Ithacans are moving beyond the local level to join the national Occupy Wall Street protest.
Last weekend, more than two dozen students, professors and residents from the Ithaca area joined the burgeoning movement in New York City.
Across the country, citizens who are upset with the current state of the government are coming together in major cities to protest “the greed and corruption of the 1 percent.”
The protest has been gaining ground in cities such as Austin, Texas, Washington, D.C., Seattle, Boston and even in Ithaca. Last week, more than 250 locals protested on the Commons.
[poll id=”2″]New York City protesters on Saturday held signs and marched through the streets shouting “People’s Needs, Not Corporate Greed!” and “We are the 99 percent!”
As the protest entered its fourth week, more than 20,000 supporters have flocked to Zuccotti Park and other areas of the financial district in New York City.
The movement has been strengthened through social networks such as Twitter and Facebook.
Kelly Dietz, assistant professor of politics at the college, lent her support at the protest Saturday.
“In some ways the protests are similar to the early tea party actions a couple of years ago,” Dietz said. “Both reflect deep frustrations about current circumstances and about not being heard and a lack of trust in political parties and mainstream media to represent their voices.”
Ryan Karins, a senior at Cornell University, said he was excited to participate in such a huge movement.
“It’s just going to keep happening, so as long as it keeps happening, it’s going to keep growing,” he said. “It seems like something that’s growing — and it doesn’t seem that it’s stopping.”
Ithaca College sophomore Charlotte Butler said she supports the ideals represented at the protests.
“I like the idea that it’s a personal thing,” she said. Everyone’s protesting for their own little reasons.”
A carpool, which left the Commons for New York City at 5 a.m. Saturday contained city residents and students from both the college and Cornell. Some locals traveled independently.
A group of students from the college arrived at Washington Square Park around 11 a.m. Several departments, including food and sanitation, formed to keep participants comfortable. Protesters created camping areas separated by cardboard boxes.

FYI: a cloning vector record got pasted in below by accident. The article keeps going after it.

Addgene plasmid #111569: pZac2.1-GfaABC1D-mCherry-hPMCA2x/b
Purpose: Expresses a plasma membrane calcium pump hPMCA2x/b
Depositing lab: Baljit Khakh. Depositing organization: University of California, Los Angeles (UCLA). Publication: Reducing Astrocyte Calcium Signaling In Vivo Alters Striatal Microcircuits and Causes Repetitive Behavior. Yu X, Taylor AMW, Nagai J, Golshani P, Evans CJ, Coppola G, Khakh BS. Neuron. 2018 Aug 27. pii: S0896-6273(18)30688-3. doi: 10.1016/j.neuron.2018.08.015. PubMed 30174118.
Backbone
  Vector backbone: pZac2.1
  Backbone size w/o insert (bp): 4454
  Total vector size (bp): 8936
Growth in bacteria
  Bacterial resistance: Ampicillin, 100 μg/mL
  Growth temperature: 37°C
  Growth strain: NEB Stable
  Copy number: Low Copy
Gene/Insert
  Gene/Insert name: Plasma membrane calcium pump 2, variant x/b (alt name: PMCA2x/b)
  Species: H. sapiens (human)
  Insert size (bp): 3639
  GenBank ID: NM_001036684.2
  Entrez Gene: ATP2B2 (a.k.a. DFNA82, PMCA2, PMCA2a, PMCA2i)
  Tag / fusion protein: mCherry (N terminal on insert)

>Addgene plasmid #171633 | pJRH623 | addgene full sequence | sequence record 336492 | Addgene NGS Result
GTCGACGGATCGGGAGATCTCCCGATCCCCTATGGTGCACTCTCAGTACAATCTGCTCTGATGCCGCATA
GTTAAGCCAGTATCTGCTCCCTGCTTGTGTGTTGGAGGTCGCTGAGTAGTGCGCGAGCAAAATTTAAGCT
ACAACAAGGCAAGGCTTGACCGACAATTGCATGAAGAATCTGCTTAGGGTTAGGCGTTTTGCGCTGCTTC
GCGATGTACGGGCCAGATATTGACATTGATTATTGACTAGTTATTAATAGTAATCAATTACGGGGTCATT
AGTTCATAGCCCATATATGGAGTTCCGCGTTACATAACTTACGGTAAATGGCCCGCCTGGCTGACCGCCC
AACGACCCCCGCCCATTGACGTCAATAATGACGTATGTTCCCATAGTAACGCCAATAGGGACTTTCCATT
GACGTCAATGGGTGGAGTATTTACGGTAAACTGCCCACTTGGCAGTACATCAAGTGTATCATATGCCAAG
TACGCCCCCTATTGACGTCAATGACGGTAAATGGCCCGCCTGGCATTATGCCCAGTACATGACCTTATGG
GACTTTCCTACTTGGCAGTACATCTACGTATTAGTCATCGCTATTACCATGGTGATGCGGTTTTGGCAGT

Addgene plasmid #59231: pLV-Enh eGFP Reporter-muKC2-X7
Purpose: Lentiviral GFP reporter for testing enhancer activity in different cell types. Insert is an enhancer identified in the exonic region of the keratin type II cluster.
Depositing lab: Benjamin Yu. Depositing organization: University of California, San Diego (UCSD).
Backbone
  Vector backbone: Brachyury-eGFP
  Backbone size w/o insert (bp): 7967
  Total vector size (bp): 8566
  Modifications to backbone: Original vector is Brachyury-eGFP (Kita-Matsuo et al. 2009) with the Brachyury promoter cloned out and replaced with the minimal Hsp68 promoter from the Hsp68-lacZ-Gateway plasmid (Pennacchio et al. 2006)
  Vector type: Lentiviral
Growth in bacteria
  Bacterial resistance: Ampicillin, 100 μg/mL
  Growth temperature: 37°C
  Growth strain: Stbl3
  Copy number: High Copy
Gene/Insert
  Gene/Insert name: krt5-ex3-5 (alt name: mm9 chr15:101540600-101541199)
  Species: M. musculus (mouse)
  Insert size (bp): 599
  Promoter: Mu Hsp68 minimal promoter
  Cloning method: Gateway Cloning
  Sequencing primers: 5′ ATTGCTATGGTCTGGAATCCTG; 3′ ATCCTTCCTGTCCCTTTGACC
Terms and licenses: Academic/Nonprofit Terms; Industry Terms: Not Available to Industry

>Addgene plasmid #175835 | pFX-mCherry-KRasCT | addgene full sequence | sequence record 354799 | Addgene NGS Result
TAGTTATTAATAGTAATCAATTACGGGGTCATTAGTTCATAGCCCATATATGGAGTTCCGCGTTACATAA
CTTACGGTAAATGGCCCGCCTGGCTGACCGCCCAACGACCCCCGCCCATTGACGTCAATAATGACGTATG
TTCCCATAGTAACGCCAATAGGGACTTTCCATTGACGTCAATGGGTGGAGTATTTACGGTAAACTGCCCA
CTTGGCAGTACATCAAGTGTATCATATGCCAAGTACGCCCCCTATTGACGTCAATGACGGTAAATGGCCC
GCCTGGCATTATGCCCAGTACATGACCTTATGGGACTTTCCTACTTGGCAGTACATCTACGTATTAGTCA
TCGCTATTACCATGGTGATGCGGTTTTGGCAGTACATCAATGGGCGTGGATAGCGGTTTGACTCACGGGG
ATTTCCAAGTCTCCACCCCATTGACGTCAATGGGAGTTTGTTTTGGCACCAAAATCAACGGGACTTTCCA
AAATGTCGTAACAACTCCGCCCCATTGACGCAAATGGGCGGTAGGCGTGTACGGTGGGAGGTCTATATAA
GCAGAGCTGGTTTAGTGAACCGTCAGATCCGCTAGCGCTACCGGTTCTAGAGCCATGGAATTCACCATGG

Hundreds of officers from the New York City Police Department patrolled the sidewalks. Other than clearing pedestrian traffic, contact between protesters and police was peaceful.
Steven Grant, an ex-marine from Austin, Texas, said this peace between police and participants was common.
“There’s no reason for us to get angry,” Grant said. “Cops never come through the park unless they’re high-ranking police officers. I saw two lieutenants coming through three mornings ago because people were putting cardboard walls up and erecting a structure that is illegal.”
However, incidents of police intervention at other events have made headlines nationwide. An Oct. 1 march on the Brooklyn Bridge led to the arrests of more than 700 protesters. Another 100 were arrested Tuesday in Boston.
Throughout the day, General Assemblies, mass makeshift meetings of demonstrators, were firing up members of the protest and spreading the word about issues and other events related to the movement.
But not everyone at the protest was there to support it, including Paul Abrahimian, who tried to reason with the protestors about what he saw as downsides to the event.
“Ultimately the world is very complicated and not so simple,” Abrahimian said. “At work have you ever eaten someone else’s sandwich from the fridge? Corruption in this world is a thing you can’t erase completely. It’s a conditional infraction.”
Dennis Kass, a teacher at Chicago’s Little Village High School, said he was there to represent his school’s massive cuts.
“They’ve actually reduced teacher pay by 4 percent while simultaneously giving the board 20-percent raises,” Kass said. “Most of the after-school programs are privately funded programs, so some of that has been cut as well.”
Jeff Cohen, director of the Park Center for Independent Media and associate professor of journalism at the college, was in New York City two weeks ago. He said he sees the protests stretching out for months.
“I hope people from Ithaca are taking up warm coats and blankets and other things that are needed,” Cohen said. “I don’t think it’s going to be over before the snow comes.”
Locally, students at the college and residents continue to organize their own protests. A walkout is scheduled for 4:30 tonight across campus, sponsored by Labor Initiative for Promoting Solidarity.
Cornell alumnus Daniel Schechter said he doesn’t plan on stopping anytime soon.
“I’m losing my voice,” Schechter said. “But I’m not losing my passion.”